Federal health officials are warning about a serious new outbreak, involving an antibiotic-resistant fungal infection which has spread among healthcare facilities in at least two separate cities, causing 123 infections and at least three deaths.
The U.S. Centers for Disease Control and Prevention (CDC) announced the Candida auris outbreak on July 23, advising healthcare professionals about new evidence collected that confirmed the presence of an untreatable fungus spreading across two hospitals in Dallas, Texas and a nursing home in Washington, D.C..
Candida auris is a fungus first seen in Japan in 2009, and it was first identified in the U.S. in 2015. Since it first arrived in the country, the infection has spread dramatically, especially at hospitals and nursing homes.
While C. auris is not typically a threat to most healthy people, those with weakened immune systems can be at an increased risk of life threatening injuries, especially if the infection enters the bloodstream, heart or brain due to the fungi’s resistance to multiple classes of antibiotics.
According to the new warning by CDC officials, from January through April, the Antibiotic Resistance Laboratory Network has detected several independent clusters of pan-resistant or echinocandin-resistant strains of C. auris in Texas and the District of Columbia (DC).
A total of 123 cases have reported across the two states, impacting 22 patients in two Texas hospitals and 101 patients in a DC nursing home facility. Officials reported each cluster involved common health care encounters and no known previous echinocandin exposure, suggesting transmission of pan- and echinocandin-resistant strains for the first time in the United States.
Officials report that of the nursing home fungal infection cases identified in the D.C., three strains of the C. auris infection were resistant to all three kinds of antifungal medications. Two variations of the infection identified in Texas were also completely resistant to current antifungal medications.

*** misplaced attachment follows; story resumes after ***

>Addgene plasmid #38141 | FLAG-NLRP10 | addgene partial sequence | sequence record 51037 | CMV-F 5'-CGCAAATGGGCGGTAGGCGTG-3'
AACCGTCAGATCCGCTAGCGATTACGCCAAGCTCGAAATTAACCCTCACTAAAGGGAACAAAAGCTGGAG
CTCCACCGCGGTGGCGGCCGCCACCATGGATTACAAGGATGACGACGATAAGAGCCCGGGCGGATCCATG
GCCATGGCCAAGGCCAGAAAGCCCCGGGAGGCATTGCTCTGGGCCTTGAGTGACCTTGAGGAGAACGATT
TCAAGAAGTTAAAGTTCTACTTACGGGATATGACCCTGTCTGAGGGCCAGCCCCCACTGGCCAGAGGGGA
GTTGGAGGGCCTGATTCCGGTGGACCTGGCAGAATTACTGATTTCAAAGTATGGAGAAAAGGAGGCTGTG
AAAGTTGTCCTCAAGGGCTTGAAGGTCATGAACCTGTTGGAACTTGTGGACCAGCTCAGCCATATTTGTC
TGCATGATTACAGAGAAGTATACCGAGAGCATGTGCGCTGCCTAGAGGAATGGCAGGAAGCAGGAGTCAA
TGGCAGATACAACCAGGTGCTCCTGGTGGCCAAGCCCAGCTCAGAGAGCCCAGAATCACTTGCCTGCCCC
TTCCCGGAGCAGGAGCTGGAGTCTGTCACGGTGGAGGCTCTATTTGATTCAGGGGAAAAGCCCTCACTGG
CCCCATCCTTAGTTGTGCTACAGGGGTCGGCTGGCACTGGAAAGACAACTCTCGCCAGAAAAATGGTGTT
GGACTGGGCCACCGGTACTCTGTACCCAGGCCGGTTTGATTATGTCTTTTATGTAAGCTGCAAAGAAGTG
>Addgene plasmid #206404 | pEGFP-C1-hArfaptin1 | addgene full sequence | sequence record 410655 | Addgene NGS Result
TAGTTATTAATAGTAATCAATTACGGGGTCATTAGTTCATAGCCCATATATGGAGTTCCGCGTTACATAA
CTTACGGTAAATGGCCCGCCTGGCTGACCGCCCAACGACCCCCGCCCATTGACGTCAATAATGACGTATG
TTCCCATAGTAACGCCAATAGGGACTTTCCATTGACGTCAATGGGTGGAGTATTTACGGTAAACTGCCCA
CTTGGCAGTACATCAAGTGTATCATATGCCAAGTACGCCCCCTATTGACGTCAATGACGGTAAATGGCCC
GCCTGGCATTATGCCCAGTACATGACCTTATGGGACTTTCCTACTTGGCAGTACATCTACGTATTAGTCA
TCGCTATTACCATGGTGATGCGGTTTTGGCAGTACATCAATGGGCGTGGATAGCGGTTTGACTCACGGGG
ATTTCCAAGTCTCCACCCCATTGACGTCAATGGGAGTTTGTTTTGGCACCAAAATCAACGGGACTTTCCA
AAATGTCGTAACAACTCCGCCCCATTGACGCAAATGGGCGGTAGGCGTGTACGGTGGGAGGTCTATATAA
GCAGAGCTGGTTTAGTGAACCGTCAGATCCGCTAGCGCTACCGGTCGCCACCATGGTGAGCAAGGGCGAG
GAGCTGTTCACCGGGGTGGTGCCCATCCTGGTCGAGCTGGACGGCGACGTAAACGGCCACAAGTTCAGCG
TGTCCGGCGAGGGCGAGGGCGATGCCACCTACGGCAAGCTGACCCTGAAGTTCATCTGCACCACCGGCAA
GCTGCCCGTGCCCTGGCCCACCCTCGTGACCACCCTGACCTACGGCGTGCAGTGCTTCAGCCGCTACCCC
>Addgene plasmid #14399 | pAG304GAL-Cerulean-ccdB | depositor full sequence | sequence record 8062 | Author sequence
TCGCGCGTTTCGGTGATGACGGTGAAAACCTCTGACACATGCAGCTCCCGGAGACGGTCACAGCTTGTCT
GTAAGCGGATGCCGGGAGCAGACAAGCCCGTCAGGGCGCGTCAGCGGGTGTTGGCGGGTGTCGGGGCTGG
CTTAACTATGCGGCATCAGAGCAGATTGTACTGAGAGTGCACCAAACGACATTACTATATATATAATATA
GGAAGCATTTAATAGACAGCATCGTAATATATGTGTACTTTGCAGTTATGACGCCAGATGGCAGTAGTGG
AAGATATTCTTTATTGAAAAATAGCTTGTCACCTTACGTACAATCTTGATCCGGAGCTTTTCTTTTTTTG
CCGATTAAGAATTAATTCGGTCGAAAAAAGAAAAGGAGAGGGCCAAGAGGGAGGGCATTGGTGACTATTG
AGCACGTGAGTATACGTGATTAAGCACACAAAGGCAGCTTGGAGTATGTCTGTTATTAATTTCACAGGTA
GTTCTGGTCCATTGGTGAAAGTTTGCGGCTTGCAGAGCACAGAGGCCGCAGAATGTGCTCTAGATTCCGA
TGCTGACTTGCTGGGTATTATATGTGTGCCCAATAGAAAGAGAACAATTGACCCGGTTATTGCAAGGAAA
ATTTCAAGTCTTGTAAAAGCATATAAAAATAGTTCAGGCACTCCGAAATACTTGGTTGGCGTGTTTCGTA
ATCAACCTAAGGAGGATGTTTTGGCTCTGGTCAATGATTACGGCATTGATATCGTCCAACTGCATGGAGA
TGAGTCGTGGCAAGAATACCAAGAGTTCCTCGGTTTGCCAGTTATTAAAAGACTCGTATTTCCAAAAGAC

CDC officials said it was the first time they have started seeing clusters of resistance “in which patients seemed to be getting the infections from each other.
The agency is warning additional cases have been reported since April, yet those cases have not been totaled in this latest warning. The CDC indicated additional information will be released as it is gathered.
The CDC indicates roughly 30-60% of people who get C. auris die within 90 days. However, many of those with fatal outcomes were already sick with other conditions, which is what made them more susceptible to the infection.
In March 2019, the CDC released a Candida Auris hospital warning, calling the infection a “serious global health threat” to the country, after identifying nearly 600 cases of Candida Auris infections in hospitals, nursing homes and other facilities have been reported in the United States since 2016, raising serious concerns about the emerging health risk linked to the fungus.
Since 2016, the CDC has reported 587 confirmed cases, 30 probable cases, and more than 1,000 people who tested positive for candida auris colonization, meaning the fungus is living on their body but not making them ill.
While most fungal infections respond to echinocandins, a type of anti-fungus medication, candida auris strains are resistant to the main classes of drugs, requiring doctors to treat patients with multiple types of medication at much higher doses or all three classes of drugs at the same time.
The fungus is difficult to prevent the spread in hospital and nursing home facilities due to its ability to act like a bacteria and stick to, and live on, surfaces in healthcare environments, including medical equipment, light switches, mattresses, bed rails, and the hands of doctors and healthcare staff.
Patients can follow certain precautions to prevent candida auris infections, including frequent hand washing and requesting their doctor wash hands before examining them. However, healthcare facilities must change the way they clean and disinfect patient rooms in order to prevent infections from spreading rapidly through hospitals, the CDC warned.
The CDC also recommends patients with C. auris be kept in the same room to prevent spreading it to other patients and to help keep extensive cleaning measures needed following C. auras infection to only certain rooms.